Today’s review is of a series of short courses run by the University of Sunderland. Many thanks to Suddenly Mummy for this review.
This series of continuing professional development short courses, Children Who Have Experienced Loss or Trauma (CEL&T), is available for study online through the University of Sunderland’s website. There is quite a range of material available, including units designed by looked after children, adoption professionals and adoptive parents.
I have completed two units, Introduction to Therapeutic Parenting 1 and 2, developed and delivered by Sally Donovan. I can honestly say they were excellent. Each unit came with a Powerpoint presentation with a recorded voiceover by Sally, a selection of online reading material accessible from the learning space, and a reflective booklet to complete. A few weeks after submitting my work for unit 1, I received a lovely, good quality certificate in the post, and I’m looking forward to receiving my certificate for unit 2 soon.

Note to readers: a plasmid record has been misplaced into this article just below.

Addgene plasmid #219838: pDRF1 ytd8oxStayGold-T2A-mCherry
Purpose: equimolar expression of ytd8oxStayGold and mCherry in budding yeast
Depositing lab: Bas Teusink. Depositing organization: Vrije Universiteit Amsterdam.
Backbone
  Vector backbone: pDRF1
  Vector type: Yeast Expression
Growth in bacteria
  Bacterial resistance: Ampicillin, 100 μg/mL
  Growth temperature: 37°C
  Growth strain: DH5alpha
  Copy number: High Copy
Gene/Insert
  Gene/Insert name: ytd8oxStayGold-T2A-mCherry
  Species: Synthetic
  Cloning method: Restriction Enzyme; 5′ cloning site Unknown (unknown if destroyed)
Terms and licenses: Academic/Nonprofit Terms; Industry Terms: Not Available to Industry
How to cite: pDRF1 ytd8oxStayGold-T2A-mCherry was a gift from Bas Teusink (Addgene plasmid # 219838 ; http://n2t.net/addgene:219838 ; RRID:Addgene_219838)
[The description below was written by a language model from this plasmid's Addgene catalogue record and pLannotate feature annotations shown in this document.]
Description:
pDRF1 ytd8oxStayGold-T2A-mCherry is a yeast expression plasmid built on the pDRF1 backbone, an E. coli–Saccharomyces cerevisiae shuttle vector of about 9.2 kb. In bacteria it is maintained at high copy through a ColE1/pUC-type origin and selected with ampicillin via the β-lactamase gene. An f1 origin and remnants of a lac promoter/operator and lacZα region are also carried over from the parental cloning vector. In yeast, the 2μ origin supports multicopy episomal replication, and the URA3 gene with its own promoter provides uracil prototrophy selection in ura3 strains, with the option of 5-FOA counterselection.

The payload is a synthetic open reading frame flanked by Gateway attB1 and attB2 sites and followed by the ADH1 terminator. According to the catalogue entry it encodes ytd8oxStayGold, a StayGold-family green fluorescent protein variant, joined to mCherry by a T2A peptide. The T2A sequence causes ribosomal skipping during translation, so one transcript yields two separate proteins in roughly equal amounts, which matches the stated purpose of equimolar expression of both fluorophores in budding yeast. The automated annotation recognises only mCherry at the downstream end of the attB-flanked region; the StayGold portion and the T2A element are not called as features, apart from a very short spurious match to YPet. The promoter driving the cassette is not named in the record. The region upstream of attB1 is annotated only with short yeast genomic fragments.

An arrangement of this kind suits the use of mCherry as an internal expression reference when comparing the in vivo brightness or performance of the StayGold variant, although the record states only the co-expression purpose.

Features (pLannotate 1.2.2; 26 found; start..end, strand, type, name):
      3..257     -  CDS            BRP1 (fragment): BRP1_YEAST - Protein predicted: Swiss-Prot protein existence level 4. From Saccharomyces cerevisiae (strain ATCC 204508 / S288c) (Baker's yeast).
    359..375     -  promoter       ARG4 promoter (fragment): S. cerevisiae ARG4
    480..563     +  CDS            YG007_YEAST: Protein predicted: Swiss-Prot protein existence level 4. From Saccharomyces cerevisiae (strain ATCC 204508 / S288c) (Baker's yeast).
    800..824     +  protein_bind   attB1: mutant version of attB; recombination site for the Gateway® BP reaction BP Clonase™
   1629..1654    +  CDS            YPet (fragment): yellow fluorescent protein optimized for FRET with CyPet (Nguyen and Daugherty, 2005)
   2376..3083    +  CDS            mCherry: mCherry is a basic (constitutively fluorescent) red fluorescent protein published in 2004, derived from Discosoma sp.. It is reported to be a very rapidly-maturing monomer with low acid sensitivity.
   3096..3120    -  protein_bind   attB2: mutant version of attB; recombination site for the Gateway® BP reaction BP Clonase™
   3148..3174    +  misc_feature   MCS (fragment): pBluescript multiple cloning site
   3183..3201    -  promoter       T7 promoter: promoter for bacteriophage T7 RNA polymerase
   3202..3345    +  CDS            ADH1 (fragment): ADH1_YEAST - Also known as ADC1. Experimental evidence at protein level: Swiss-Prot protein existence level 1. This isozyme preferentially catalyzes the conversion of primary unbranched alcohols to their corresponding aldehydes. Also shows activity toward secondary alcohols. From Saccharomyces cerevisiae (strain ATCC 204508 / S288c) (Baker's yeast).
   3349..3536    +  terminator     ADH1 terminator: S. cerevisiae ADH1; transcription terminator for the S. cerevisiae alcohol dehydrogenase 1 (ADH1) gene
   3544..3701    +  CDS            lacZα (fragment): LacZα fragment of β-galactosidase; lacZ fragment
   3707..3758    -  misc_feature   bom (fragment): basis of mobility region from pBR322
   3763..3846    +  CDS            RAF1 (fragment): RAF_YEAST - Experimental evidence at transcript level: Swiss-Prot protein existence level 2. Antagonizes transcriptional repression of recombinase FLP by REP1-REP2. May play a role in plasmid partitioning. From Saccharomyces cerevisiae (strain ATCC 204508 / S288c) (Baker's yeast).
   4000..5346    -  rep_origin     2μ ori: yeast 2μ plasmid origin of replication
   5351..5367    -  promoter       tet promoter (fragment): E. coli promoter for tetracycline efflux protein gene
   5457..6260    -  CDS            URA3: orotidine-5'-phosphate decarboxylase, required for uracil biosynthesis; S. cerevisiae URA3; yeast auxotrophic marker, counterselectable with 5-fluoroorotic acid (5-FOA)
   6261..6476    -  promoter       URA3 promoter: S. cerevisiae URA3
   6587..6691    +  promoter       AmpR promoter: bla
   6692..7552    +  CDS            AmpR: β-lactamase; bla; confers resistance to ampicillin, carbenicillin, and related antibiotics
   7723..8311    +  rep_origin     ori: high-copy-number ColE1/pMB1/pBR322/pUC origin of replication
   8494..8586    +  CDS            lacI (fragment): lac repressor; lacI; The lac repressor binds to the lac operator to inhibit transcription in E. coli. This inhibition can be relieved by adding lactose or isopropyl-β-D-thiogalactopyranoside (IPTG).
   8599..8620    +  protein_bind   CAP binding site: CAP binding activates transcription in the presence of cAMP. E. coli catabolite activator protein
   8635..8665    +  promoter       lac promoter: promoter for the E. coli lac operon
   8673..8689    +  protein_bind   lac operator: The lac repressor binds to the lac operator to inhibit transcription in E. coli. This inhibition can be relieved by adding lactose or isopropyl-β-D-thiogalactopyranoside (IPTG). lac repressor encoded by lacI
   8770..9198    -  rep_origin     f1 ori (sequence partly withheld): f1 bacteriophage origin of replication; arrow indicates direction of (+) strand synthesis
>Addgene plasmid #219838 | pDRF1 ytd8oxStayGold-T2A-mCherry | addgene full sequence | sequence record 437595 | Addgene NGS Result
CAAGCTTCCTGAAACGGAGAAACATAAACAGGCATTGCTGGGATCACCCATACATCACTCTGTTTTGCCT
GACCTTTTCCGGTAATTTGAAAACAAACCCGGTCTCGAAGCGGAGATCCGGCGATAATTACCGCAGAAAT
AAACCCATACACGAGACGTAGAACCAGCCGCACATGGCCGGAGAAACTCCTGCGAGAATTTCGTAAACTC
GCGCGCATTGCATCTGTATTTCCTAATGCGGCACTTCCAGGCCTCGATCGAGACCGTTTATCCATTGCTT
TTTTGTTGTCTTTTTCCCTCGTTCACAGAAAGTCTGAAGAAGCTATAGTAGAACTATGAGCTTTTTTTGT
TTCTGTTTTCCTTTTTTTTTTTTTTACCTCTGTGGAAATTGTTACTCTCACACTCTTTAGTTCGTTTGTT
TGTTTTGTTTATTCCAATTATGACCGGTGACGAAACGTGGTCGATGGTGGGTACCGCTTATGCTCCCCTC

If you have read any of Sally Donovan’s books, you will already know what a powerfully honest insight she gives into the world of adoptive parenting, and these short courses did not disappoint. They were packed full not only of theory, but of real-life practical application, all delivered in a sympathetic manner which acknowledges that adoptive parents and foster carers are real people, not just automatons with endless reserves.
Other courses available cover the BioPsychoSocial model of trauma, designated teachers, attachment, foetal alcohol syndrome, and using multi-agency partnerships to support children and young people. New units are being added ready for starting in July. Each course allows ten weeks to complete the material, and is priced according to how many hours of CPD it counts towards.
I think these courses are well worth considering for anybody working or living with a child who has experienced loss or trauma. In particular, I think prospective adopters could benefit enormously from completing Sally’s Introduction to Therapeutic Parenting units as part of pre-approval preparation. They are more thorough, more practical and more realistic than much of the training I have seen elsewhere.
As a foster carer, I am able to use completion of these courses to count towards my annual training requirements. As an adoptive parent, I have found the material helpful, informative and reassuring.
(I paid for my own courses and was not asked to write a review – these are my own, unsolicited opinions!)